G7: Golden opportunity to signal end of dirty energy

end of dirty energy

Creative Commons: Kym Farnik, 2010

As the latest round of UN climate talks hits the halfway point, this weekend attention will turn from Bonn to Bavaria, where G7 leaders are facing a clear choice: address the addiction to dirty energy and reap the huge benefits of the transition to 100% renewables, or condemn the world to a future of economic and environmental decline.

The science is crystal clear, the public is backing the transition, the market is moving in leaps and bounds ahead of politics, and business-as-usual is no longer an option.

Following warnings on plummeting coal in China, the US and Australia,new analysis from the Carbon Tracker Initiative released today shows that Europe’s five biggest utilities are also struggling, collectively losing €100 billion – or 37 per cent of their stock market value – between 2008 and 2013.

Matthew Gray, advisor to Carbon Tracker said:

In many respects, the EU’s electricity sector has been the ‘canary in the coal mine’ with regards to understanding how the low carbon transition will create winners and losers. What has happened in Europe over the last five years should send a stark warning to investors. Coal has got caught in the path of the utility death spiral, which is likely to continue wiping out value for shareholders if they keep betting on new coal plants.

In another blow for the flagging industry, French utility ENGIE’s announcement of its withdrawal from a huge coal power plant project in South Africa demonstrates that the industry’s desperate “energy poverty” narrative is PR makebelieve.

A new report from Kofi Annan’s Africa Progress Panel shows African countries can lead the clean energy transition and “achieve universal access to energy by leapfrogging into new technologies”.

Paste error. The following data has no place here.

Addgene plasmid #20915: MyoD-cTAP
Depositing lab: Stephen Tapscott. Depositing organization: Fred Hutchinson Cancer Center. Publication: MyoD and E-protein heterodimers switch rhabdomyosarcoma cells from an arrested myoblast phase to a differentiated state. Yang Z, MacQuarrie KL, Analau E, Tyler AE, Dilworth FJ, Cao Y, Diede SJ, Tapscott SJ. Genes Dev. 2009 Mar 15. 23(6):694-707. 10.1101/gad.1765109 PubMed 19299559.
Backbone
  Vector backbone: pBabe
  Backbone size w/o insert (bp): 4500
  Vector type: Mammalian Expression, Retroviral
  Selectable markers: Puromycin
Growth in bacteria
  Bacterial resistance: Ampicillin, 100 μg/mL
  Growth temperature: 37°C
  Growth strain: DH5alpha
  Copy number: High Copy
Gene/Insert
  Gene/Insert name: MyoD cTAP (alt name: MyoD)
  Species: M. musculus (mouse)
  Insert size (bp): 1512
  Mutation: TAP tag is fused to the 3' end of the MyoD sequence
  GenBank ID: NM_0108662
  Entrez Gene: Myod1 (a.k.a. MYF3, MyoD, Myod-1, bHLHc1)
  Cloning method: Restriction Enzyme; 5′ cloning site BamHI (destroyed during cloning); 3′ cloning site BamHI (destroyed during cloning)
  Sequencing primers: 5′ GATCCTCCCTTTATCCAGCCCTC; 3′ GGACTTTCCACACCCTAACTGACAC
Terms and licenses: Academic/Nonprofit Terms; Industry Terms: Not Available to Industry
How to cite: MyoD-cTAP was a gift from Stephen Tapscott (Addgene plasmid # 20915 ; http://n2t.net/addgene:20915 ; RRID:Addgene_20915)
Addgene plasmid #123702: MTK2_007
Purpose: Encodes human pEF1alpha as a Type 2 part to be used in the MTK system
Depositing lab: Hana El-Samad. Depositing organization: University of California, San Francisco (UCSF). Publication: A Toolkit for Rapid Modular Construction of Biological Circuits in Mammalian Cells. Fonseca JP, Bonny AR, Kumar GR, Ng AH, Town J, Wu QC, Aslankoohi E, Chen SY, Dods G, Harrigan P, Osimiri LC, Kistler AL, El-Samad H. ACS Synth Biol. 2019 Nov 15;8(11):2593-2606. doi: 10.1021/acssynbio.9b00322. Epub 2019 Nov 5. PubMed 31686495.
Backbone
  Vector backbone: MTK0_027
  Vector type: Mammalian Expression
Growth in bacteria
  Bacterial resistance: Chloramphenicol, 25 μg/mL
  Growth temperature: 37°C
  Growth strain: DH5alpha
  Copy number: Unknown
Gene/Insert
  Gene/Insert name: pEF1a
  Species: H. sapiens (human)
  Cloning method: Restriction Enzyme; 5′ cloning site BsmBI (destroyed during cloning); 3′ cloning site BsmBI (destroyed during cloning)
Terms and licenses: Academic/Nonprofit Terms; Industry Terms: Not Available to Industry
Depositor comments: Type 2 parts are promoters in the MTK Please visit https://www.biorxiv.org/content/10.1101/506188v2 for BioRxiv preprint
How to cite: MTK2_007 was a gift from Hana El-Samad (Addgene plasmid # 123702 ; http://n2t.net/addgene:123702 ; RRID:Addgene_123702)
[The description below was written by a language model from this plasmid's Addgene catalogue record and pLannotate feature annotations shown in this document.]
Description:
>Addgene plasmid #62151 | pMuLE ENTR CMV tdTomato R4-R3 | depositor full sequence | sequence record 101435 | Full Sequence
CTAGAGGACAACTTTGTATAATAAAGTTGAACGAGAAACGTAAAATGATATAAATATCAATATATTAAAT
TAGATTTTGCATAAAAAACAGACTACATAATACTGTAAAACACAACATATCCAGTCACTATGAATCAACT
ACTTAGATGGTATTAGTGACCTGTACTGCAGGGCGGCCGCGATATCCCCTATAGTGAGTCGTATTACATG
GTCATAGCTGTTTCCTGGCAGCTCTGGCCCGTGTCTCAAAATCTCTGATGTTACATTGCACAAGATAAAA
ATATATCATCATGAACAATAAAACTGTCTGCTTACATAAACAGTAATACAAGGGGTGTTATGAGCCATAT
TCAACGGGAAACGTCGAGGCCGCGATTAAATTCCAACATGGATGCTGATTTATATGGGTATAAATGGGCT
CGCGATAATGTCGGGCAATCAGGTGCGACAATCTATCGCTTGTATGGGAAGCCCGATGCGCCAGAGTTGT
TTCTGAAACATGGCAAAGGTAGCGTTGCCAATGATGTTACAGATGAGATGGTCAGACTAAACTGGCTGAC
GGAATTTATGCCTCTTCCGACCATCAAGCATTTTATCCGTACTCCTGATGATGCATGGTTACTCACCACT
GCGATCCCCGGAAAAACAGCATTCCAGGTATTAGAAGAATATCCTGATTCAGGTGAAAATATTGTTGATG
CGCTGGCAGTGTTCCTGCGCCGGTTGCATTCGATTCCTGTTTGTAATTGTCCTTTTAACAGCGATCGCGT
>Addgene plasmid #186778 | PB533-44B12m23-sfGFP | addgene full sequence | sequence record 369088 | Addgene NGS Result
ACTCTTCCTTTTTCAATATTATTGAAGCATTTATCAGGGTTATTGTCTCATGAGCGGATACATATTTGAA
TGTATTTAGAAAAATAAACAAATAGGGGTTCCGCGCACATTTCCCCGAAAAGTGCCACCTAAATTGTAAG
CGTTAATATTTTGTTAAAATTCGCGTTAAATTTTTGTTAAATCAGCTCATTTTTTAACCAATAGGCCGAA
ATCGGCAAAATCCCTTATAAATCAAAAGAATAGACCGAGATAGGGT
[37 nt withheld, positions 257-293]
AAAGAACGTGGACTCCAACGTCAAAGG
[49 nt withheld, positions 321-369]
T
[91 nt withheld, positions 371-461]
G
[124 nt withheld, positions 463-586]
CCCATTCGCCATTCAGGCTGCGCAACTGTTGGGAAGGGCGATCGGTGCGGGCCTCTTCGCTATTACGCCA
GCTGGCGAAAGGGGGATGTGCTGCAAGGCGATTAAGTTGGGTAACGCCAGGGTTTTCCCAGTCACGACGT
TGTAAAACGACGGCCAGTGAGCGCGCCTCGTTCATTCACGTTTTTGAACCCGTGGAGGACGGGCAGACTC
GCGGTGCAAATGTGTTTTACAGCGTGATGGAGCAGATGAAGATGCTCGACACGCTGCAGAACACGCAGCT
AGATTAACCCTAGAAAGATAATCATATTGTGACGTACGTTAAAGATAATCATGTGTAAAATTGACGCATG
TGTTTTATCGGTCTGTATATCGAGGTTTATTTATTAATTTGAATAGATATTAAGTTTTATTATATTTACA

The report concludes that “the argument that coal holds the key to eliminating Africa’s energy poverty combines implausible economics with unsubstantiated evidence.”

Kofi Annan, Chair of the Africa Progress Panel said:

We categorically reject the idea that Africa has to choose between growth and low-carbon development. Africa needs to utilize all of its energy assets in the short term, while building the foundations for a competitive, low-carbon energy infrastructure… Countries like Ethiopia, Kenya, Rwanda and South Africa are emerging as front-runners in the global transition to low carbon energy. Africa is well positioned to expand the power generation needed to drive growth, deliver energy for all and play a leadership role in the crucial climate change negotiations.

If this was not enough of a reality check for G7 leaders to stop their investments in dirty infrastructure, the decision by Norway’s parliament today to pull most of its $900 billion sovereign wealth fund out of coal should send a chill down the spine of any leader or investor with a fossil-heavy vision for the future.

The reality is the coal era is over, and the unstoppable rise of renewables is now impossible to ignore.

G7 leaders have a golden opportunity at the Germany meeting to send a strong signal back to negotiators in Bonn that they, as representatives of the world’s largest economies, support an ambitious climate deal that will lead the world away from dirty fossil fuels and towards a 100% renewable energy future.

First step; stopping perverse fossil fuel subsidies, driving 36 per cent of global emissions, in particular the US $73 billion in public finance pumped into coal between 2007 and 2014.

Martin Kaiser, Head International Climate Politics, Greenpeace said:

At the G7 Summit this weekend, leaders can back a phase out fossil fuel emissions in favour of 100% renewable energy by 2050. Doing so, would give a strong signal to investors, and could build trust in UNFCCC talks underway here in Bonn. But Canada and Japan are blocking efforts to send this signal. President Obama needs to walk the talk now and help Chancellor Merkel to bring Japan and Canada on to the team so that the G7 leaders stand on the right side of history.

Laggards like Japan, Australia and Canada may want to cling to dirty energy and hold back climate action, but as we saw with the intense questioning of Australia’s weak position on Thursday, they will only further marginalise themselves as others do what is right for humanity.